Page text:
By Wayne Chargualaf
Denise Mendiola, the network director for the Pacific Island Small Business Development Center, has a hard time sitting still.
“If you ever take the Meyers-Briggs personality test, you have these serial entrepreneurs that are ideas people — they’re visionaries, but you can’t sit them still,” says Mendiola. A serial entrepreneur herself.
“They’re not the type of people who will sit there and do your numbers every day,” she says. “I’m like that. I love to help people create ideas and work through their numbers to see if it makes sense, but once I’ve helped them do that, I want to move on to the next thing. So this is a lot of fun because no day is the same. I’m not ready to settle down with one business yet.”
As network director, Mendiola is charged with managing the fiscal and programmatic responsibilities of the Pacific Island SBDC network. By making sure everybody is following the mission and vision of the network, the organization aims to support the economic development of the western Pacific Islands by providing confidential, one-to-one advisement and training to people who want to either start a new business or expand an existing one.
It’s perhaps fitting that Mendiola started her relationship with the SBDC as a client. “I was making a lot of mistakes, so these counselors here — they were called counselors at the time — they reached out to me and they wanted to make sure I was doing the right thing,” she says. “I started coming here for services and I really enjoyed being a client, so I spent a lot of time here.”
An early growing pain in her business education involved a marketing company based on concepts from the book “Guerrilla Marketing,” which was originally published in 1983 and has seen several editions since. The problem wasn’t that she was using the concepts — the problem was that she was also using the name.
“That’s why I got called in by SBDC, because it’s a trademarked name and they said, ‘Hey, you can’t do that,’ and I told them ‘I didn’t know that.’ I got slapped on the wrist and I changed the name and things turned out good. That’s the idea behind the SBDC, to be the guide and to be the other set of eyes to help small businesses start, survive and then succeed. That’s what we’re here for” she said.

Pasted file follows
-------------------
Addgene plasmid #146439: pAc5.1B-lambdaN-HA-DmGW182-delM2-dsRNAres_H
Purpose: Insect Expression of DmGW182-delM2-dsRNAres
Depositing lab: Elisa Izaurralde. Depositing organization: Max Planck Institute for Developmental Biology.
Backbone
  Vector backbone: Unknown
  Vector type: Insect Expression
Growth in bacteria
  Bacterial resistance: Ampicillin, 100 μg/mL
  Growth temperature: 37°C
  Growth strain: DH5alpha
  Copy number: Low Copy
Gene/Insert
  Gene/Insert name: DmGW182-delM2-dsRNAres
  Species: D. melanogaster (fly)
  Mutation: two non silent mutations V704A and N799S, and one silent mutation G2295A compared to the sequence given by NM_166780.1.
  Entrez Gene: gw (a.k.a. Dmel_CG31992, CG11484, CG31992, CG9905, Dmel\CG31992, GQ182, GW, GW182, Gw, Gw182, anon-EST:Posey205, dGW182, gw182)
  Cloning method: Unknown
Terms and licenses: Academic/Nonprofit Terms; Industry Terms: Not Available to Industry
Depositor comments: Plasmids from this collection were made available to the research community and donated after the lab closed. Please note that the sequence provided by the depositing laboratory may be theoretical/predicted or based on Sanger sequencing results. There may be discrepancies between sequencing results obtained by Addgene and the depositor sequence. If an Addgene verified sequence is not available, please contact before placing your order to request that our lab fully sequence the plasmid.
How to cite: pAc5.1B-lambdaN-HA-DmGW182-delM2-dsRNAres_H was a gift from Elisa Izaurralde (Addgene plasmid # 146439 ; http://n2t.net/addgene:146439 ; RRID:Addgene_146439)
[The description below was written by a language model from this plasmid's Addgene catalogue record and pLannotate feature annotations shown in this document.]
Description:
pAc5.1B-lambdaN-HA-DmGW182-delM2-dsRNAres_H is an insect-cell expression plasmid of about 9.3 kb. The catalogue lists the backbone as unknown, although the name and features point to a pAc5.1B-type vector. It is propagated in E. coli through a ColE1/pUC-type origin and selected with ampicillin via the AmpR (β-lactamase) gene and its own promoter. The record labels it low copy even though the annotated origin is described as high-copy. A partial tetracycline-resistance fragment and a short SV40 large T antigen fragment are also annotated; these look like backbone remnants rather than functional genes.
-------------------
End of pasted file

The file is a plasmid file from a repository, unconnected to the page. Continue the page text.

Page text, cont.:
Along with her responsibilities with the SBDC, Mendiola also keeps busy with volunteer work in the community. Mendiola is past president and current president elect for Soroptimist International of the Marianas, past president for the Guam Council of Women’s Clubs, secretary for the Rigalu Foundation, a charter member of the Guam Women’s Chamber of Commerce and charter president for the Parent Teacher Association of Tiyan High.
One of Mendiola’s proudest moments in that area is helping to found the Guam Women’s Chamber of Commerce, which is celebrating its fifth anniversary this year. Mendiola was among nine women who created the Women’s Chamber, which started with 20 members in 2013 and now numbers about 200.
“I’m very passionate about being able to create things that make a difference, especially because my whole background is helping women,” she says. “I’m very passionate about that.”
Born and raised on Guam, Mendiola is also conscious of the importance of both developing Pacific island economies and also preserving and integrating their indigenous cultures into a modern context.
“There’s a lot of work that needs to be done in our community regarding this mix between Westernization and Pacific Islander cultural values,” she says. “We’re trying to find that mix, the best balance, and it’s a challenge because a lot of times it seems like there’s no real perfect balance between the two. You kind of have to pick and choose what you believe in and what you think your core values are going to be as a business owner.”
To address this, the SBDC is working on a model called the Indigenous Business Model, the aim of which is to gather and publish data and analysis that allows people from different islands to create businesses that are both successful and aligned with their culture.
“We’re looking at all of our islands in Micronesia because everybody’s going to be different,” she says. “We want to create a guide that helps you as a Pacific Islander run a business that it works with your cultural values so you don’t have to compromise anything.”
During her time off, Mendiola enjoys hiking with her daughters and reading fiction.
“I love Harry Potter. I’ve even got a wand, but I don’t bring it work because it’s too precious.”
Ultimately, whether volunteering or at work, Mendiola’s passion is helping people, which she says makes her position at the SBDC a perfect fit.